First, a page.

NEW YORK – New York may have up to 93 cases of children presenting with a new pediatric multisystemic inflammatory syndrome likely related to COVID-19. At least three children have died, and two more are under investigation, Governor Andrew Cuomo announced during his daily coronavirus-related press conference.

Cuomo previously confirmed the deaths of two children in New York City and Westchester County, as well as a teenager in Suffolk County. Details on the two most recent deaths were not immediately available.

The condition is a complication of the coronavirus that the state had not even recognized a week ago. This new condition is now being seen across the country and is affecting newborns and teens alike.

“It turns out that these children had the COVID antibodies, or were positive for COVID, but those were not the symptoms they showed when they entered the hospital system,” Governor Cuomo said Saturday.

The New York State Department of Health is working in partnership with the CDC to develop national criteria for health departments and hospital systems in the other 49 states to help them identify, track, and respond to help children with symptoms, Governor Cuomo said. Doctors in the state say children do not have symptoms until 4 to 6 weeks after exposure to the virus.

“This is every parent’s nightmare, right?” Cuomo said, adding that the state is investigating additional pediatric deaths and will conduct more studies to better understand the disease.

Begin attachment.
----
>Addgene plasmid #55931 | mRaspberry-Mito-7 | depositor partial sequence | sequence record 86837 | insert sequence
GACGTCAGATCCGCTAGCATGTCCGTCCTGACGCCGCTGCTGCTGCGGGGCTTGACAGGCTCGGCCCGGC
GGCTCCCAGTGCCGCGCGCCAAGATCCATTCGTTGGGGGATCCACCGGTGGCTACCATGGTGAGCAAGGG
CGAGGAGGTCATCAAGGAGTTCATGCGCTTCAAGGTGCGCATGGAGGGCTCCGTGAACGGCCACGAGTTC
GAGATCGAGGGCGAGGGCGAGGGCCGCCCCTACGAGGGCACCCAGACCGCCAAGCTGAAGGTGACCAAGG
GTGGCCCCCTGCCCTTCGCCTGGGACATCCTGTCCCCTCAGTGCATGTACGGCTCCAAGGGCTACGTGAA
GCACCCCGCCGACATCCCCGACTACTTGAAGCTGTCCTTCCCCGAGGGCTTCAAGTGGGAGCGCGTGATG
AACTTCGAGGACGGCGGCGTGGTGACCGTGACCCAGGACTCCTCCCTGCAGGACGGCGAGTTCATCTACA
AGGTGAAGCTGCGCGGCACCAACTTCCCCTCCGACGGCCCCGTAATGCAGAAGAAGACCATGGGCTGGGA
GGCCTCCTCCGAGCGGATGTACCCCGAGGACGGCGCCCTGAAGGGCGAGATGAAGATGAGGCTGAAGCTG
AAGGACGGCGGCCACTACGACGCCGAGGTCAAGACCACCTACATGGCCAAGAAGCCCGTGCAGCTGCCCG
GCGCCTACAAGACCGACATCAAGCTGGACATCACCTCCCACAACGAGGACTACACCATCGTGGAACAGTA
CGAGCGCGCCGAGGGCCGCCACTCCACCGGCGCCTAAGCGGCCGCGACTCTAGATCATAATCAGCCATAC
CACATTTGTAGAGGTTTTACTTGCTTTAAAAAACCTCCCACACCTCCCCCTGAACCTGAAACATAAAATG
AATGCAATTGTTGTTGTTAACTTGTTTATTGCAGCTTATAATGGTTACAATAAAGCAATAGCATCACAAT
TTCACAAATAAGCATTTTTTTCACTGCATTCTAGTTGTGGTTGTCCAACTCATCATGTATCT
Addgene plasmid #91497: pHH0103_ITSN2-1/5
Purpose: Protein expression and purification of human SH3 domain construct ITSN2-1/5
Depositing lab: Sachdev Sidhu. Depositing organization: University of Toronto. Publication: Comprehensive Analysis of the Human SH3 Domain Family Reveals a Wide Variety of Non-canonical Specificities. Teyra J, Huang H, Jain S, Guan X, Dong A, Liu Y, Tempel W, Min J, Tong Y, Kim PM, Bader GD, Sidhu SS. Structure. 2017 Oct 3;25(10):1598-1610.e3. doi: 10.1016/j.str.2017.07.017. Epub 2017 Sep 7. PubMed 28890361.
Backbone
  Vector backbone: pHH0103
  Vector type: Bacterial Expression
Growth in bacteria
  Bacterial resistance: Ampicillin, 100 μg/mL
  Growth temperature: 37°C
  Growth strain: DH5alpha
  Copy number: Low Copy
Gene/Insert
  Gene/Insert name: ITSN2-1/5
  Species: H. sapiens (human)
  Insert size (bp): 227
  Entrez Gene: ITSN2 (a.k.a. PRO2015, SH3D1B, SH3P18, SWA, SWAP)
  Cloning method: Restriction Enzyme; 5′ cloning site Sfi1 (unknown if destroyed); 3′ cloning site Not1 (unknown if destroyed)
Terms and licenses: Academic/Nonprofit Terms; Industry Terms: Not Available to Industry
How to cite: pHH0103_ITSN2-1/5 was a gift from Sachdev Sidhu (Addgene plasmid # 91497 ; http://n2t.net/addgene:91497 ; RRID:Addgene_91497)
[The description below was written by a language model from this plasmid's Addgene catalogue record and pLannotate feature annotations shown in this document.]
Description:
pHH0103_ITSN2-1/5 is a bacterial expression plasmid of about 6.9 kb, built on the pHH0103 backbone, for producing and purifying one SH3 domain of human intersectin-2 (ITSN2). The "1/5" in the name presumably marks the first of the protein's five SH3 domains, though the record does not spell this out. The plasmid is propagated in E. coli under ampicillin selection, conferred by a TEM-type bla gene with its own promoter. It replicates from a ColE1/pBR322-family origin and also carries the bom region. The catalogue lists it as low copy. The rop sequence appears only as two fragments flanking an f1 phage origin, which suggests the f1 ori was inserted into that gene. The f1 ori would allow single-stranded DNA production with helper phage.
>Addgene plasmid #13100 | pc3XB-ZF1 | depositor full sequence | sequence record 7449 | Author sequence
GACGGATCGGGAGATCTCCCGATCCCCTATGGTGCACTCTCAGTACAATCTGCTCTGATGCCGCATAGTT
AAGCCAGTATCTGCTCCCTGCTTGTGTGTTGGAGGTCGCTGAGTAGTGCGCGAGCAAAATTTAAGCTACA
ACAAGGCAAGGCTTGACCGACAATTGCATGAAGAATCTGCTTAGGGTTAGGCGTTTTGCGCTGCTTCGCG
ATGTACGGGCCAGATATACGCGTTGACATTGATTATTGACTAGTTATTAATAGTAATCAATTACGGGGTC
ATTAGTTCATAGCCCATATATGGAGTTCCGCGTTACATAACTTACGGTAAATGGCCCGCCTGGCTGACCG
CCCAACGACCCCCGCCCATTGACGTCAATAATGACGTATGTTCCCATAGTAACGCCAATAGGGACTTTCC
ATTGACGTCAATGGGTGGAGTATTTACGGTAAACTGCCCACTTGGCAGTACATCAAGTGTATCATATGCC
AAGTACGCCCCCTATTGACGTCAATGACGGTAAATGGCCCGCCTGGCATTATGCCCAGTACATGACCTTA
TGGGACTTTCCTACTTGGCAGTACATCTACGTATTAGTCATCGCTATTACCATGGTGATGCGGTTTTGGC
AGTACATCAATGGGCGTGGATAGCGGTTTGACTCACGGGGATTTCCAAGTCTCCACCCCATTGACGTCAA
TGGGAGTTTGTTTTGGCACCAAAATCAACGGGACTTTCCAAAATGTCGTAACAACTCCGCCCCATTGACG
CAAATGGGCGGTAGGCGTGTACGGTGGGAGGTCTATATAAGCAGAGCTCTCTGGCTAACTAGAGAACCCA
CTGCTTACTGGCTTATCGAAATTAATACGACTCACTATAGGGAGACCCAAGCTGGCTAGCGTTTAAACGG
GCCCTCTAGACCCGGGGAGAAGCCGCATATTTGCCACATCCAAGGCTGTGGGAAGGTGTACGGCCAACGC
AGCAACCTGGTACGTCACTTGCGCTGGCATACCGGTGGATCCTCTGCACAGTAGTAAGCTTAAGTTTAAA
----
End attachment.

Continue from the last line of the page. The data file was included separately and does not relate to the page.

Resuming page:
A 5-year-old boy died Thursday in New York City, the first child identified by the state to die of an inflammatory syndrome caused by complications of COVID-19.

It manifests itself in children up to five years old.

New York City confirmed the presence of the syndrome in at least 38 children over the weekend. On Monday, Health Department Commissioner Dr. Oxiris Barbot said 12 other cases were under investigation and would be reportable in the coming days.

“Yes [su hijo tiene] fever, low energy level, loss of appetite, they are developing a skin rash, their lips look redder, their tongue looks redder, those are the first symptoms that we don’t want parents to dismiss and say ‘oh, it will be better tomorrow ‘, but contact your pediatrician, have that conversation and then do the tests if your pediatrician thinks it is necessary, “Barbot advised.